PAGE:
One of the most frequently asked questions I receive from my clients is, “How do I improve my leadership skills?” As managers, business owners or CEOs, leaders need to grow their teams and businesses to have the capacity to take on more significant challenges. And they know that to be successful in their endeavours, their leadership is a major contributing factor. But they often don’t know where to start when it comes to improving their leadership skills. My initial response is that they need to raise their standards. But what does raising one’s standards mean? In this article, I explain how this seemingly vague and generalised statement is actually a precise method to identify where to start developing one’s leadership capabilities. I also outline how to achieve it.


Improving one’s leadership skills is an individual transformational journey. So, raising one’s standards must also be unique to the individual. The key is to start by identifying your baseline, which is where you are now. Your baseline will determine the steps required to take you to the next level as a leader. So how do you identify your baseline? As looking within is challenging for most people without coaching support, an effective way to identify a baseline and work out the areas for improvement is to direct your attention to your external environment – your team. This is not to deflect the issue to the team. It’s because your team is a reflection of who you are and how you are being as a leader. Let me explain.


The results you produce are directly influenced by how you are being. The status of your team’s cohesion and performance provide valuable insights into this. It will tell you precisely what you need to work on and how to raise your standards to improve your leadership skills. Most leaders I work with already know the weaker areas of their team’s performance. They just haven’t connected their team’s performance to their own.


Some good questions to ask when looking into your team’s cohesion and performance are:


● What frustrates you most about your team or certain team members? Be specific.

● What required outputs are your team repeatedly not fulfilling?

● If you could, whose behaviour would you change?


When I ask my clients these questions, the responses typically come flying at me without hesitation. Managers, team leaders and CEOs know what is not working as well as it could in their team. Usually, it’s been going on for some time before they seek help, and it’s often the cause of significant stress to the point where it keeps them awake at night.


The next series of questions are generally more confronting for a leader. They include:


● How long has this been going on?

● Why do you tolerate this behaviour?

● What does it reveal about yourself?

● What is stopping you from addressing this behaviour?

● What is the behaviour costing you?


Longer pauses are common when I ask my clients these questions as they take time to digest and process. They also require them to go deeper. Typical responses I hear include, “I am too busy”, “I avoid addressing these issues”, and, “I can’t change people; I have tried, and it didn’t work”. Questions like these are confronting because they are like looking into a mirror. What you see may not always be pleasing. But this is precisely where any transformation begins. Why? Because when you look at your results, your life experience and daily triggers, you have easier access to what you need to change to conquer your next level of leadership. And your team is your mirror. It is a bit like detective work; you are looking for clues. And your team is where you will find them.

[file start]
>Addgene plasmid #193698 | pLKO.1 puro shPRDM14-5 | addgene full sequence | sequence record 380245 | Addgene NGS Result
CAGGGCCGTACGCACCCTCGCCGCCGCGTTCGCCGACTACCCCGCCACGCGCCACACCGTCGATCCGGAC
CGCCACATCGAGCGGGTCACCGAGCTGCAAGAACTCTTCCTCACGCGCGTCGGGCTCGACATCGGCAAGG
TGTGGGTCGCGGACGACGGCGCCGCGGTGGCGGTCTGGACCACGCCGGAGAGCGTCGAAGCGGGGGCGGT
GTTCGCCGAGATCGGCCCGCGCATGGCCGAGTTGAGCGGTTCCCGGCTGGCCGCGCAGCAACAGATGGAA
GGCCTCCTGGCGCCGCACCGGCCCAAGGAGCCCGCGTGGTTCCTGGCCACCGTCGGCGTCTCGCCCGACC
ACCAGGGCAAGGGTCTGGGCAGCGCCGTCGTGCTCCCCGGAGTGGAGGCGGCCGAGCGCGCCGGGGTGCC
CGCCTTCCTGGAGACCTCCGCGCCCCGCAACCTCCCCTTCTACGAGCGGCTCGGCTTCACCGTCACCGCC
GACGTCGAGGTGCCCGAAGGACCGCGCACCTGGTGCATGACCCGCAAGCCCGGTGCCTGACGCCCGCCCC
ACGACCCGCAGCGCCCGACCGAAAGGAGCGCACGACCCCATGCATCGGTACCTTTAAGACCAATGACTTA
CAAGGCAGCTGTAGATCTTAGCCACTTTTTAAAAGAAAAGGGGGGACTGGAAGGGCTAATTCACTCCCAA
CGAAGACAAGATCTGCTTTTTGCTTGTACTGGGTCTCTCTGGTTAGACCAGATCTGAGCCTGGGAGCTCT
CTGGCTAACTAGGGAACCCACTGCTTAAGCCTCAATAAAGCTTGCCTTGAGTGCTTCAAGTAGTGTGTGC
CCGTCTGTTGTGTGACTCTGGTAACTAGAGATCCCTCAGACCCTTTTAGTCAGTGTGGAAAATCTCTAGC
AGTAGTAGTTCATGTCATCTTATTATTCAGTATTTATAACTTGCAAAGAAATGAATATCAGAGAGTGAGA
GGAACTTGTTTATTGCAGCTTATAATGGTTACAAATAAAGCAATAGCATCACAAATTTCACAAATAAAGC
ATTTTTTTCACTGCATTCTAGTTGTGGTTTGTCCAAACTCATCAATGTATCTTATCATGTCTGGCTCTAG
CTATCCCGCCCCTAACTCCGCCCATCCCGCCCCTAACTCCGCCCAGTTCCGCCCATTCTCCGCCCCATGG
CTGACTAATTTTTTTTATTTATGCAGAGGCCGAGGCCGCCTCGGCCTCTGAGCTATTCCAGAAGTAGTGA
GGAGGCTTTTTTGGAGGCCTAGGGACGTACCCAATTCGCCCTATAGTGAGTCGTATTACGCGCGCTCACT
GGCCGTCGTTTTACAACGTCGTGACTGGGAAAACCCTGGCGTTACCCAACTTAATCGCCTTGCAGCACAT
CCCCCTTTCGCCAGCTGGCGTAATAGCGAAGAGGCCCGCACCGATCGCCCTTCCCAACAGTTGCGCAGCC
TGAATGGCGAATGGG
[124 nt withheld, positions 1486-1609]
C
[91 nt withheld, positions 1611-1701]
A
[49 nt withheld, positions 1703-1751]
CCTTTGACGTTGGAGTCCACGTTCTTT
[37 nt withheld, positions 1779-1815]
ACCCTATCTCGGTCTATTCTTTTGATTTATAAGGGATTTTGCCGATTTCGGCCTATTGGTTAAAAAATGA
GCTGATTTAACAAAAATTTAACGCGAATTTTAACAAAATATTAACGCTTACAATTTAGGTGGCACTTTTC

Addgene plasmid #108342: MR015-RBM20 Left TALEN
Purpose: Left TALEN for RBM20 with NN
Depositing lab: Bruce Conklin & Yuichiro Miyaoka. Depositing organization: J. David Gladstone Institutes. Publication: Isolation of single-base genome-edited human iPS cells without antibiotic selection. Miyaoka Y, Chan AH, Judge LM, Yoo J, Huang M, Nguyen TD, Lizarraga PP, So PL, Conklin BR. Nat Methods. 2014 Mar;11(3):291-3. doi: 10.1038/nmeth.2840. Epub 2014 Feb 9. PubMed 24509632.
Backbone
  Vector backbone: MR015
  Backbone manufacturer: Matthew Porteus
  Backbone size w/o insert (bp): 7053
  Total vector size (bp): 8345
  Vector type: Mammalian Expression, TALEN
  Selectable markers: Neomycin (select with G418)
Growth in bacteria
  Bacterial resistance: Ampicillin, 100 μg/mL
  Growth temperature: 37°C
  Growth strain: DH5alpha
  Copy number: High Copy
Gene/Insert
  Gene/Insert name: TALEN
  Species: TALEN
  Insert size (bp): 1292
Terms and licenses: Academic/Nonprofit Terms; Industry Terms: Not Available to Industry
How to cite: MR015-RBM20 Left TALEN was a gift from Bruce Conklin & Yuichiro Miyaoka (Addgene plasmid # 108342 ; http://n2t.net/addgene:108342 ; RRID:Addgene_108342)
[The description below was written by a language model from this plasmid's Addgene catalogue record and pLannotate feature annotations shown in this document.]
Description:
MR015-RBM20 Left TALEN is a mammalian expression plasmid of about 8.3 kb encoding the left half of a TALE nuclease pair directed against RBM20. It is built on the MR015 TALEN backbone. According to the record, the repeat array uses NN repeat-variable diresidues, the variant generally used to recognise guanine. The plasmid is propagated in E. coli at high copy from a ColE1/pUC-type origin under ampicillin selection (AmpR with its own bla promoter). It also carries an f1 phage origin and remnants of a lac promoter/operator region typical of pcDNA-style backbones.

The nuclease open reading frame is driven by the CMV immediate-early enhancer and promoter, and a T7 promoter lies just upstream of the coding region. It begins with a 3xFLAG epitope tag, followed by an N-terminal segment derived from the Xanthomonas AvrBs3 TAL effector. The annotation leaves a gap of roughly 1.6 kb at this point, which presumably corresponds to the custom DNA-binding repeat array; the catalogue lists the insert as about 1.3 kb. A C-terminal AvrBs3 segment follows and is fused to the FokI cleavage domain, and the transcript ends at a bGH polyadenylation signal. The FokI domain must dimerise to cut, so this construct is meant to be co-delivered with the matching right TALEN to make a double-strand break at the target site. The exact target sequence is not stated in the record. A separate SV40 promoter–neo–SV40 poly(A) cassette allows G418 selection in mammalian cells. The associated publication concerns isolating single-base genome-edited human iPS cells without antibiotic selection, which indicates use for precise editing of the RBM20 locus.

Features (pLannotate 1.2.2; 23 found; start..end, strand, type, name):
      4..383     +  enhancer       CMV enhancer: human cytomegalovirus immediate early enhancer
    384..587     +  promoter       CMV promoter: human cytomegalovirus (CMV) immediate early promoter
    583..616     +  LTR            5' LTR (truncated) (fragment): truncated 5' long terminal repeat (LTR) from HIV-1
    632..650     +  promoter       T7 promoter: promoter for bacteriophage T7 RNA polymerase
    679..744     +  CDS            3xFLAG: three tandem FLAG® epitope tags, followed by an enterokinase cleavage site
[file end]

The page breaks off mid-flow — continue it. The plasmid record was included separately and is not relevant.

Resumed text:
The process I have outlined can be challenging and uncomfortable. Indeed, it would be fair to say that putting up with unacceptable behaviour and lowering your standards is easier. However, there are significant costs associated with that. And if you are honest with yourself, you would know that to be true. The costs include diminished peace of mind, an ongoing nagging voice in your head that tells you something needs to change, and an impact on team performance and the business's bottom line.


There is a general perception that being uncomfortable needs to be avoided or that it is a sign of weakness or shouldn’t exist. When my clients go through this process and find it uncomfortable, I suggest they give themselves permission to be with their discomfort. When we allow ourselves to be uncomfortable, we put up less resistance. Furthermore, maintaining a vision of the so-called ‘perfect leader’ can get in the way of confronting the team or certain team members to make necessary changes.


If you allow yourself to be uncomfortable and give up the need to be ‘perfect’, you will open yourself up to being more vulnerable and lower the protective walls you have built around you. Doing so will automatically open the space up for your team to be okay with being uncomfortable too. Then, by making a stand on what is acceptable and what is not for yourself and the team, you are raising your standards.



Teams appreciate it when their leaders assertively make a stand, even though it might make them uncomfortable at first. After all, everyone wants to be part of a successful team, and most will accept that this requires something from them, that they have to put in more effort and be more committed. Think of Steve Jobs and the unwavering demands he placed on his team, resulting in Apple’s phenomenal success. Jobs made no apology for having such high standards. His firm conviction combined with high expectations wasn’t a repellent; it was an attractor of people who were up to something in their life and were okay with being uncomfortable. The bottom line is when a leader has high standards, they attract people who are more committed and deliver a higher standard of performance. That’s because your team truly is a reflection of who you are as a leader.